Rev Joseph Matzner

Reverend of Our Parents Home

The opening sentences of our parsha enjoin us to appoint judges in all our cities, towns and villages “and they shall judge the people with righteousness”. 

The Torah gives the clear impression that justice has to be easily accessible at all times and that justice is an absolute value, a universal cosmic value. 

From the Torah it becomes clear that justice is Divine and belongs to the world of Kedushah, holiness. Justice has its seat in the Holy Temple and must be seen as a service to G-d.

The Jewish people know in every fibre of their being the unconditional necessity of justice as one of the pillars upon which the world stands, that they are the people who submits themselves willingly every year to Divine judgement, as they have done for the past 3 500 years.

We ourselves decide and proclaim the Day of Judgement, we even fix the actual date of our judgement. The Beth Din Shel Maala endorses the date and broadcasts this great and awesome event to the highest of heavens.

And even as we invite our national yearly trial, so do we have fixed times for our own daily trial. 

These are the three daily prayers. These are the moments when our little siddur invites us to a whole series of trials and introspections and reassessments. Our friend the siddur invites us to a daily mini-trial and leaves us with the wonderful feeling that it is good to be tried by the ultimate standards of truth!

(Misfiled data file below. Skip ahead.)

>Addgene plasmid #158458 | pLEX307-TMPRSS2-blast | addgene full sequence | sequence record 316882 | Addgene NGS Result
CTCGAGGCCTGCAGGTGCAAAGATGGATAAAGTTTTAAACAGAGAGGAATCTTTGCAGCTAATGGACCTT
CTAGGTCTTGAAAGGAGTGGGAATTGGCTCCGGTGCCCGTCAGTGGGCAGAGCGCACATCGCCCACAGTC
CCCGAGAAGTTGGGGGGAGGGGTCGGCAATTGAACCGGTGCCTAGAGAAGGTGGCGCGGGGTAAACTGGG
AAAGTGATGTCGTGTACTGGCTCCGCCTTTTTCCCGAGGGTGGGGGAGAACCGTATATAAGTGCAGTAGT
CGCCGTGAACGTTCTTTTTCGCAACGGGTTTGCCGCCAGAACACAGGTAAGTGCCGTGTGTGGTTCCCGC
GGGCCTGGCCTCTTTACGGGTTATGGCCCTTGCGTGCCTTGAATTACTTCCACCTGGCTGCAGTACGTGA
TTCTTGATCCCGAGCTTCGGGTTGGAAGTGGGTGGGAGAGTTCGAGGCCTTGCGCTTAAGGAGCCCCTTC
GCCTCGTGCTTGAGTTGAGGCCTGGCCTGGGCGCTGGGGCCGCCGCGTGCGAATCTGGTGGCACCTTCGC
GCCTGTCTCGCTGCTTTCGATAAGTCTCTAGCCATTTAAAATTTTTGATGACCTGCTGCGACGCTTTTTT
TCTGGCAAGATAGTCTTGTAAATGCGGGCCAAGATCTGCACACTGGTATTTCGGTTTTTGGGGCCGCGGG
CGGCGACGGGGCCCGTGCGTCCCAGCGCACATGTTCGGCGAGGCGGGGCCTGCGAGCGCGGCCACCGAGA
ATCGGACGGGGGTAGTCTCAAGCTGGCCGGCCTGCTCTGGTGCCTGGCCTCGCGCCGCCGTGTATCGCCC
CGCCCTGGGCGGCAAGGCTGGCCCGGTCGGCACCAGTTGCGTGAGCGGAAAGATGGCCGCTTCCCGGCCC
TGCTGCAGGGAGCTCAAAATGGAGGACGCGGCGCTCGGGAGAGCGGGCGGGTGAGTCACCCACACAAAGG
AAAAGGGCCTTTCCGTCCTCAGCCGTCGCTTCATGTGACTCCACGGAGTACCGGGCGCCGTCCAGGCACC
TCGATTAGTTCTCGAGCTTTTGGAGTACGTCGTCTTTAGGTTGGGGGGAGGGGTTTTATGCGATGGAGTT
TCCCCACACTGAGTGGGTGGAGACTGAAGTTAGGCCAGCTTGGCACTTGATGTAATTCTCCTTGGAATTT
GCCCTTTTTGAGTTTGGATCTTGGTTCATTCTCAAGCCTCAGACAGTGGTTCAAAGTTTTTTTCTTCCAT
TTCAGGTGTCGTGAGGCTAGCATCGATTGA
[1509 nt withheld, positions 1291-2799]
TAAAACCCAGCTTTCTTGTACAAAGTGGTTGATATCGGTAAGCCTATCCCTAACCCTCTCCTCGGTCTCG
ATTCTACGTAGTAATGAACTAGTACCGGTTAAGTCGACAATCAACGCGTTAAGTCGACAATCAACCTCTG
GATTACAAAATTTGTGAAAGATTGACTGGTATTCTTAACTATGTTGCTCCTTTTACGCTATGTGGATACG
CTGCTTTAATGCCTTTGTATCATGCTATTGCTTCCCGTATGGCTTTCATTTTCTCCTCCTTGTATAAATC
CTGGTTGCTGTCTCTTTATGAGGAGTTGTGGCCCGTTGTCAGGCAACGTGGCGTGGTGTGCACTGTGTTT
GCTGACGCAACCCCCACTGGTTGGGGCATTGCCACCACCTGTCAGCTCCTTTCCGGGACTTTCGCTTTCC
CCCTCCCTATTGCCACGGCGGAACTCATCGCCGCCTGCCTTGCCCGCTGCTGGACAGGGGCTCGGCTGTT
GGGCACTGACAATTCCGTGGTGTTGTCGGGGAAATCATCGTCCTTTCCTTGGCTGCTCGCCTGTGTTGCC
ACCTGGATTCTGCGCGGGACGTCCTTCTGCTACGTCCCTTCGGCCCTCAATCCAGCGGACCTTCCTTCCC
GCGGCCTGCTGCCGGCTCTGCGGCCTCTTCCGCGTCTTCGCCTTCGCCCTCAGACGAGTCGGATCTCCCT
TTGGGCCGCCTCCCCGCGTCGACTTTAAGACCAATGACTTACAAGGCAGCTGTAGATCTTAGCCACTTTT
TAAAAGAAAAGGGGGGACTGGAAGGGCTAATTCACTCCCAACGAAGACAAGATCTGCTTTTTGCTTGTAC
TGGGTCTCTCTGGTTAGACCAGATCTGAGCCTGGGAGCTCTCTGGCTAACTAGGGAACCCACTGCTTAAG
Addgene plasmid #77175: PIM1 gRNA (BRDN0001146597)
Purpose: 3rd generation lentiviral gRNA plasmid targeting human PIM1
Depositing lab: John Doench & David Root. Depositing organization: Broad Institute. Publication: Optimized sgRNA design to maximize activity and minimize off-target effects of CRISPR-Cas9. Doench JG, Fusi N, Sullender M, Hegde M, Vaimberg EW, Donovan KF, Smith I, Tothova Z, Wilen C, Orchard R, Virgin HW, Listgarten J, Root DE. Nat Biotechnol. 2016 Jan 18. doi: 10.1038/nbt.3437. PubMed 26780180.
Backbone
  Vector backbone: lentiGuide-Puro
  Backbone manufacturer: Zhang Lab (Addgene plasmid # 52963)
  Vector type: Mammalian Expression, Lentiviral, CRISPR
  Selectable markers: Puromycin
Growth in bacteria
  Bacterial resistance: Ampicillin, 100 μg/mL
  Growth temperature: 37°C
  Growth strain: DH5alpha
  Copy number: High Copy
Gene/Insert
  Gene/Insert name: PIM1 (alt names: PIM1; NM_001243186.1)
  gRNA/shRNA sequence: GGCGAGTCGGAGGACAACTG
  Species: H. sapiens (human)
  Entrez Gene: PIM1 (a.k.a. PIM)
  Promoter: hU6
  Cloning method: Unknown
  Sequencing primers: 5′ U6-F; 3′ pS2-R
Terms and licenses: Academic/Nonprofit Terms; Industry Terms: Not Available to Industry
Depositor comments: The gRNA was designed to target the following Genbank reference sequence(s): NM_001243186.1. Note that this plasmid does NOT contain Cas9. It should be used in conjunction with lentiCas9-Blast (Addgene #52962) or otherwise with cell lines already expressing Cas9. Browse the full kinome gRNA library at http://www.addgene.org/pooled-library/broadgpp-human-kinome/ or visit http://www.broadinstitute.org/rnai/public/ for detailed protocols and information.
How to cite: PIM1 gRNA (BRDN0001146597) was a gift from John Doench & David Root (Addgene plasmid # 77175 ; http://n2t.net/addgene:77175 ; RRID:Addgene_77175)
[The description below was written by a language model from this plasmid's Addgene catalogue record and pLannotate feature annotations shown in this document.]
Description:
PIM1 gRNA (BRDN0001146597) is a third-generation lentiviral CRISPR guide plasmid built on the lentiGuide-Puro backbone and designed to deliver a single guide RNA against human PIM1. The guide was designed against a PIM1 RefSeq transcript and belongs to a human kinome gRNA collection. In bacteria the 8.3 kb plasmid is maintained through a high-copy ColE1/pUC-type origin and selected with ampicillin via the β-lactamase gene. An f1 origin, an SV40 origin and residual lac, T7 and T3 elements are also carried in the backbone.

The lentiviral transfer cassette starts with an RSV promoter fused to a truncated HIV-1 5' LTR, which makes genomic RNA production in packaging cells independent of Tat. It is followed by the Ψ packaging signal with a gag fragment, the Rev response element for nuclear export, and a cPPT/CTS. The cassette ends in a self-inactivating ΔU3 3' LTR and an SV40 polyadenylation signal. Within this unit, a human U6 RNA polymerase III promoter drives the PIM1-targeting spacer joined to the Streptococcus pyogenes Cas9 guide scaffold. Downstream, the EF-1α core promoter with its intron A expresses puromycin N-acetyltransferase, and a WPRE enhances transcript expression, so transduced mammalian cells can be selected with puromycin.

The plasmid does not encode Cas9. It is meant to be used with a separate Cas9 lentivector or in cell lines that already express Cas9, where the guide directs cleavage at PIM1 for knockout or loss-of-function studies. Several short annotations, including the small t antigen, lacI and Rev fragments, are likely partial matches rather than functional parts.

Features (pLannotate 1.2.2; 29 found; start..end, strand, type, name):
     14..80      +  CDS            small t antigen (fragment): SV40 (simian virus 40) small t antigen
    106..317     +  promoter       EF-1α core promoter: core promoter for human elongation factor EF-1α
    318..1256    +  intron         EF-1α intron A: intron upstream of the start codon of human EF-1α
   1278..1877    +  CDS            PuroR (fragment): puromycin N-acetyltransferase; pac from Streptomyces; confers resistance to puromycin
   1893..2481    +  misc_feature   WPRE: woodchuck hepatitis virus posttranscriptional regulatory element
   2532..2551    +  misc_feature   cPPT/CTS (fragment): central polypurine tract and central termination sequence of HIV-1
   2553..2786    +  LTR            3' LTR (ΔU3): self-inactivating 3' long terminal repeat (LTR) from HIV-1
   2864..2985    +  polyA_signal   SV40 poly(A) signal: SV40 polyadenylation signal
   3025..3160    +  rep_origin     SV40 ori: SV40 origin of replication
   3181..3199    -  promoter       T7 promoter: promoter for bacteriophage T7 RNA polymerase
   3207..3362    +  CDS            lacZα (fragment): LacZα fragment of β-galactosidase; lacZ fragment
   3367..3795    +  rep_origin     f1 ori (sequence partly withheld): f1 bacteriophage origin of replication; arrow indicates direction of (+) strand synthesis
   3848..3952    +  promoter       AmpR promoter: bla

The parsha describes the four sources of authority in Israel namely the Shofet – judge; the King – Melech; the Kohen – priest; and the Navi – prophet. Each has his own specific duties and none can normally assume the duties of the other.

The judge is trained in Torah law and judges accordingly. Only the great Sanhedrin can sometimes judge according to the universal law (Bnei Noach laws) which continues to exist beneath the Sinai law.

The King is in charge of national security in times of peace and in times of war. “The King assembles the whole nation.” He can at times invoke the more severe Noachide laws in times of emergency.

The Navi is the national sensor. He is able to discern what the people are doing; he is sensitive to any national deviation. He chastises rank and file.

The Kohen has the best defined role. He is bound by the rules of Temple service and all matters of purity and impurity and is in constant touch with the people. 

The Great Sanhedrin is the repository of the oral law. It too is permitted to put a halacha in parenthesis for a limited time for tikkun olam – for the benefit of the nation as a whole. The Sanhedrin never acts arbitrarily. It makes takkanoth for the good of the people for all future generations.

According to Rambam, the laws of the Talmud have the force of Sanhedrin because the great majority of the people accepted those laws and embraced the sages who gave them over.

A final word: The first letters of Melekh, Shofet, Kohen, Navi, form the word Mishcan. 

May we all be inscribed in the Book of Life.